The term astigmatism is used with various different (but related) meanings, which are explained in the following sections.
Astigmatism as a Kind of Optical Aberrations
Astigmatism is one of the classical types of optical aberrations which are experienced in imaging systems. It occurs, for example, when light hits a spherical optical lens or a spherically curved mirror under a substantial angle against the optical axis. Here, the focal length of the optical element is essentially dependent on the direction: it is reduced in the tangential plane and increased in the sagittal plane. As a result, perfect focusing of a circular laser beam, for example, is no more possible: the smallest beam radius for the tangential direction is reached sooner than for the sagittal direction.
Obviously, that phenomenon also leads to image distortions. It can be easily observed, for example, by viewing a small dot on paper through a magnifying glass which is substantially tilted against the normal direction. Depending on the focusing conditions, the image of a point may be elongated in one or the other direction.
In contrast to spherical aberrations, for example, astigmatism cannot be reduced simply by using an optical aperture. However, if a ray bundle also fills a large part of the lens area, the problem becomes worse and is in that case called coma.
Optical systems can often be corrected in terms of astigmatism by using an appropriate combination of different lenses, for example.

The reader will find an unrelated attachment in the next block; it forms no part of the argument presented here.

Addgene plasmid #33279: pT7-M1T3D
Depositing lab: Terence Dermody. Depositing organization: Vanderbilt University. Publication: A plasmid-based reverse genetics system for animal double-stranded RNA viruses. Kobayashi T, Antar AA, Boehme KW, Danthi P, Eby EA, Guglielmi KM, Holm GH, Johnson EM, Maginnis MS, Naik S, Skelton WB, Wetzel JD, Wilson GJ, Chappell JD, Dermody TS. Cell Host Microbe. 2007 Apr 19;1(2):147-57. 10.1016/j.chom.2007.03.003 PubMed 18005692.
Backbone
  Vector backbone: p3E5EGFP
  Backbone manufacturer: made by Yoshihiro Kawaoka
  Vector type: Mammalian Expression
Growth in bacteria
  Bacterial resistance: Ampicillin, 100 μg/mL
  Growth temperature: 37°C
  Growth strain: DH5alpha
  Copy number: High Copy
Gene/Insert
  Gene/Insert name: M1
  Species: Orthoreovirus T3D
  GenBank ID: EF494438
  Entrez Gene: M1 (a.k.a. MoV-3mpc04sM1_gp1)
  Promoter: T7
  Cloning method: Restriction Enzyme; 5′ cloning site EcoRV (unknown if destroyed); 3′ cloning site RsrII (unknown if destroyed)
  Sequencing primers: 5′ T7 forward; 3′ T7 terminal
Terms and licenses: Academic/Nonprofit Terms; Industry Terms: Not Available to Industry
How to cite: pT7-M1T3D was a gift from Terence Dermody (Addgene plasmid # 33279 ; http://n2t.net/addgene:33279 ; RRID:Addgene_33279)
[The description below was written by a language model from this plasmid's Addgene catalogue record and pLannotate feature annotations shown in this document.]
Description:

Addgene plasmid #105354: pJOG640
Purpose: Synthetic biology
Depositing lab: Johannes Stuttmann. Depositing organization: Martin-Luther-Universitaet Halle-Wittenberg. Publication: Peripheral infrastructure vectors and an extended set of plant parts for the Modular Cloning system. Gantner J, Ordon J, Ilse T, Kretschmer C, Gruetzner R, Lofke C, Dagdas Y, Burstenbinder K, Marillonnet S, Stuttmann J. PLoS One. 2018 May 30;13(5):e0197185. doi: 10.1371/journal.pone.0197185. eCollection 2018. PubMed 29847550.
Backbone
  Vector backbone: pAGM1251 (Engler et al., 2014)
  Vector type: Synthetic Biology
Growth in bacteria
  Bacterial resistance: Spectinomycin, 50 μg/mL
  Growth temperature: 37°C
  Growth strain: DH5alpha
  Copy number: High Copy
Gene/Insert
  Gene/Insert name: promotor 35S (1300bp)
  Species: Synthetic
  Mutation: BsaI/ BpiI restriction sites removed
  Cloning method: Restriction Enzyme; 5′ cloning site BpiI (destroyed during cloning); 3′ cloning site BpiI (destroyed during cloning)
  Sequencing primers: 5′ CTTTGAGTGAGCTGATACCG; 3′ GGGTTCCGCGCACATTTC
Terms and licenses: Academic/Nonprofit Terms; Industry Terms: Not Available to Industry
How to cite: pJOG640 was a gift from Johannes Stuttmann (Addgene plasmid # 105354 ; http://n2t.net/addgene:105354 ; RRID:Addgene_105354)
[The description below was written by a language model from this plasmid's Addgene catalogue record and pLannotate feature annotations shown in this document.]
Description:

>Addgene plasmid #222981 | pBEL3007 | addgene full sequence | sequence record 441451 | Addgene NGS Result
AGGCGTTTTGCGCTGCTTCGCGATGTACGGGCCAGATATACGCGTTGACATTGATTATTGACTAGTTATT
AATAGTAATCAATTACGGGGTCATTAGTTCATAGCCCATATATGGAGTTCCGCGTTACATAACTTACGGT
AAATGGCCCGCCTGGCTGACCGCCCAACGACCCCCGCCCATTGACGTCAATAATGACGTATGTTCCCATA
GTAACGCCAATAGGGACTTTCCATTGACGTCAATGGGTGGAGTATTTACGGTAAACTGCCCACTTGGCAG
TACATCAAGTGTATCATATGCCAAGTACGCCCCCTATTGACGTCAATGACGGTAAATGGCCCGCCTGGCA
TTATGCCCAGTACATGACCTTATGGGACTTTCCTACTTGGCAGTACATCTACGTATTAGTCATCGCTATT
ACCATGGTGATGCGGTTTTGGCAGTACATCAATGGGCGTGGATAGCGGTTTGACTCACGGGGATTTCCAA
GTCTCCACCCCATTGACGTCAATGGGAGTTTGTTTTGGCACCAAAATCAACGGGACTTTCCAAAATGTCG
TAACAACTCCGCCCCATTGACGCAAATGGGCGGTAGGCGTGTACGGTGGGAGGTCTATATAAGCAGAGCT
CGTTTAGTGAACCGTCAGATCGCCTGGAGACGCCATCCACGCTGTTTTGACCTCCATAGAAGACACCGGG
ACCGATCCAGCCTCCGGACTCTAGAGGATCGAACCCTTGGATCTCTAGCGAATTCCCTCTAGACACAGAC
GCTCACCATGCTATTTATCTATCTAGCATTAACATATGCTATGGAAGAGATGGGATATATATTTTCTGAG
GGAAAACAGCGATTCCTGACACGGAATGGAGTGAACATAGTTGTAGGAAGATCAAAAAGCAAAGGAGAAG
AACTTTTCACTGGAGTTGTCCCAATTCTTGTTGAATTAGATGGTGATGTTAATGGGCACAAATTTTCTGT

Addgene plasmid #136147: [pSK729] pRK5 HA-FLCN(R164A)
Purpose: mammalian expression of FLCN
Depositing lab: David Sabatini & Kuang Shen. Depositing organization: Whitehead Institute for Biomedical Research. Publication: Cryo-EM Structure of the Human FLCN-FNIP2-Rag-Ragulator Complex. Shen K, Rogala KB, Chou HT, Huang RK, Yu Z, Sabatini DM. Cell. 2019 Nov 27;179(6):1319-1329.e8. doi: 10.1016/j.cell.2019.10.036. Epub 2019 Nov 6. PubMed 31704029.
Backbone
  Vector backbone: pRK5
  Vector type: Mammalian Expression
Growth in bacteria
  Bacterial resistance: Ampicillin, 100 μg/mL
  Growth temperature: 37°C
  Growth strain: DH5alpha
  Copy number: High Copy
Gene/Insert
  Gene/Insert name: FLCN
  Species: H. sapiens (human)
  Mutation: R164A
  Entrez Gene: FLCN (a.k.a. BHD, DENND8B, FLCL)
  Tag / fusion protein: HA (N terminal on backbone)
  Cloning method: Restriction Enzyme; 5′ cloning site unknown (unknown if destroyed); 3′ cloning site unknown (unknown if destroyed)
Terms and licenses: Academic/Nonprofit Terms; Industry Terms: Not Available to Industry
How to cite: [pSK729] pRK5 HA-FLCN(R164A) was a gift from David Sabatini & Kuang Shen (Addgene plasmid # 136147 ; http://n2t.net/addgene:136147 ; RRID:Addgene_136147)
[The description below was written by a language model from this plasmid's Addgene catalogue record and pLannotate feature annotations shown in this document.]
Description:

Astigmatism as a Defect of an Optical Lens
Astigmatism as explained in the previous section results for geometrical reasons even for perfectly spherical mirrors and lenses.
A similar kind of problem can result even for normal incidence if a lens or mirror has a different curvature in the vertical and horizontal direction. That occurs in many human eyes as a kind of refractive error; a substantial fraction of the human population suffers from that problem to some extent. This problem can be quantified in terms of the difference of dioptric powers between vertical and horizontal direction. Note that astigmatism of eyes can be even more complicated; for example, there can be an oblique astigmatism with modified directions of horizontal and vertical meridian or even irregular astigmatism.
Astigmatism of human eyes can be compensated with suitable prescription glasses or remedied with refractive eye surgery (see the article on medical lasers).
An extreme case would be a cylindrical lens or mirror, which is intentionally curved only in one direction, not having any dioptric power in the other direction.
Astigmatism of Light Beams
Astigmatism is also often understood as a property of a light beam – for example, a laser beam which propagated through a cylindrical lens. In simpler cases, astigmatism of a beam means that the focal points for the vertical and horizontal direction do not coincide. That problem may be corrected with an anamorphic prism pair, for example, or with cylindrical lenses or with tilted curved mirrors.
In laser technology, one can often consider the beam evolution separately and independently for the horizontal and vertical direction. This requires that any cylindrical lenses and the like are oriented such that they affect only either the horizontal or the vertical direction.
In other, more general cases, for example with a cylindrical lens rotated by 45°, the situation becomes substantially more complicated to describe mathematically, but that rarely occurs in optics and laser technology.